Re: Darwinian extropy

Dan Clemmensen (
Wed, 25 Sep 1996 19:41:22 -0400 wrote:
> Dan Clemmensen has suggested that SIs don't colonise cosmos
> because of their high discount rate for future benefits. The
> discount rate would presumably be high because of the
> rapidity of their subjective time and the slowness of cosmic
> travels. The idea is interesting since, if right, it would
> help resolve the Fermi paradox.
> One reason why SIs could have a high discount rate would be
> if they had a bias towards the near future, just as we
> humans have. We tend to care more about an imminent pleasure
> than about a similar one we would sure to get in a billion
> years. Perhaps all SIs would be "irrational" in the same
> way?
> Another reason why an SI might discount the benefits of
> colonisation is because they would only come about if it
> diverted some of its resources to the space mission,
> resources which could have been used for other purposes.
> Suppose that the objective of the SI is to maximise the
> amount of valuable computations it will carry out during its
> life time. At a certain time t it has a given capital
> (consisting perhaps of its mass or available energy). Part
> of this capital could be invested into a project that would
> yield returns at t'>t, but meanwhile that capital could not
> be used to make valuable computations, i.e. there would be
> an opportunity cost which would have to be subtracted from
> the expected returns when considering whether the investment
> is worthwhile. The question is what the function
> f=valuablecomputationspower(capital) looks like. For
> Clemmensen's argument to go through, it would not suffice
> that f had a jerk at some point, because different SIs would
> presumably start out with somewhat different amounts of
> capital. If all SI had originally a capital less that the
> critical amount, then they would invest in space missions,
> but the benefit of space missions seems to come in chunks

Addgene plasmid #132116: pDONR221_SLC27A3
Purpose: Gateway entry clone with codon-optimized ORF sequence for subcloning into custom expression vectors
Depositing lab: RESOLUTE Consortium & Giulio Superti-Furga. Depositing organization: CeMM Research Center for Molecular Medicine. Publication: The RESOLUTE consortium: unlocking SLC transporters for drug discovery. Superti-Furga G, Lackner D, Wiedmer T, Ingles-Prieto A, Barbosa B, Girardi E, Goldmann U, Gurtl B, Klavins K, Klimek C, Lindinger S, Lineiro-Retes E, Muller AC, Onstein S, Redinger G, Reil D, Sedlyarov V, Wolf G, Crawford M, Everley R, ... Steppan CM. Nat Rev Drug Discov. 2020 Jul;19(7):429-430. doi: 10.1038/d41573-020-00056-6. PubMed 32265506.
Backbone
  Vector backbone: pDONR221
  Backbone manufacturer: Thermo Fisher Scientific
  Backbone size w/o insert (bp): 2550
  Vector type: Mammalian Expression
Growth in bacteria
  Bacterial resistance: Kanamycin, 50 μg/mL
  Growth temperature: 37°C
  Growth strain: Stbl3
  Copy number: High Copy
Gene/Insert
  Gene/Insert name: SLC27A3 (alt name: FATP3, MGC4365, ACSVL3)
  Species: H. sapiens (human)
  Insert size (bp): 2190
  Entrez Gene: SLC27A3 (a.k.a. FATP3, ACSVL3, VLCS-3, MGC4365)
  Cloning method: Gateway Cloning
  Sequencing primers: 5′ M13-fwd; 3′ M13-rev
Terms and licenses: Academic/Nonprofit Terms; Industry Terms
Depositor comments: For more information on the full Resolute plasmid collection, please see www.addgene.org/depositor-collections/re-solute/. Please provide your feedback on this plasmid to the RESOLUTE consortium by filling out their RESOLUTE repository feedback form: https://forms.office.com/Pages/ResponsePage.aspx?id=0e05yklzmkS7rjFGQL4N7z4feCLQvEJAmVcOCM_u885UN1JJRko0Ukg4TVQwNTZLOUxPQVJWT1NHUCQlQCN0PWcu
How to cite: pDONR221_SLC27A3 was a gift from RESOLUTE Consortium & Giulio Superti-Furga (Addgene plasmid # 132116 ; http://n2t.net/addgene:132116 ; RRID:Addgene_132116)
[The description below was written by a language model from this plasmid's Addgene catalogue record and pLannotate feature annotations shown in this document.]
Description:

> (one chunk for every planet or solar system one arrived at),
> and so there would be some overshoot: most SIs would obtain
> a capital greater than the critical value, and they would
> have little to lose from using the excess for new space
> missions. f would rather have to have the shape of an
> inverted exponential, so that for each amount of capital
> (greater than some start-up value), a slight loss of capital
> would reduce the computation power greatly, whereas a slight
> increase would bring but a negligible increase. Not only
> would the function have to be of an exponential character,
> the constants would have to be rather great, considering
> that the gains would be obtained after perhaps a thousand
> years and be enjoyed for perhaps billions of years, while
> the required investment would presumably be very small
> compared to the SI's total capital whereas the gains could
> be very substantial. For instance, if any considerable
> degree of parallelization of valuable computations were
> possible, then df/d(capital) would certainly not decrease
> rapidly enough.
> If Robin's objection, that not all knowledge can be obtained
> simply by sitting back and think (making computations), is
> directed against Clemmensen's basic idea rather than against
> some other more specific claim Clemmensen has made, then I
> don't think it carries very much weight, because there is no
> obvious reason why SIs should be interested in the detailed
> structure of distant cosmic regions. We must not forget that
> a mere suggestion for where the Great Filter could be, even
> if it falls short of being a proof, would be very helpful;
> in any case there seem to be much greater difficulties with
> Clemmensen's proposal than that it assumes that the
> curiosity of SIs is rather limited.
> Nicholas Bostrom

This is a good description of the the disscussion Robin and I are
having. I'd like ot clarify a few points, however.

1) I do not really believe SI's will act as I have described. I believe
SI's motivations are incomprehensible to us. I was, as you suggested,
to examine one possible element of the "great filter". Your points deal
the liklihood that this element is important. The actual filter is the
more general possibility that SIs will choose not to explore for a
reason that
is generis to the condition of being an SI. The "computational discount
rate" was
intended only as an example.

More later. I have to go do a kid taxi run.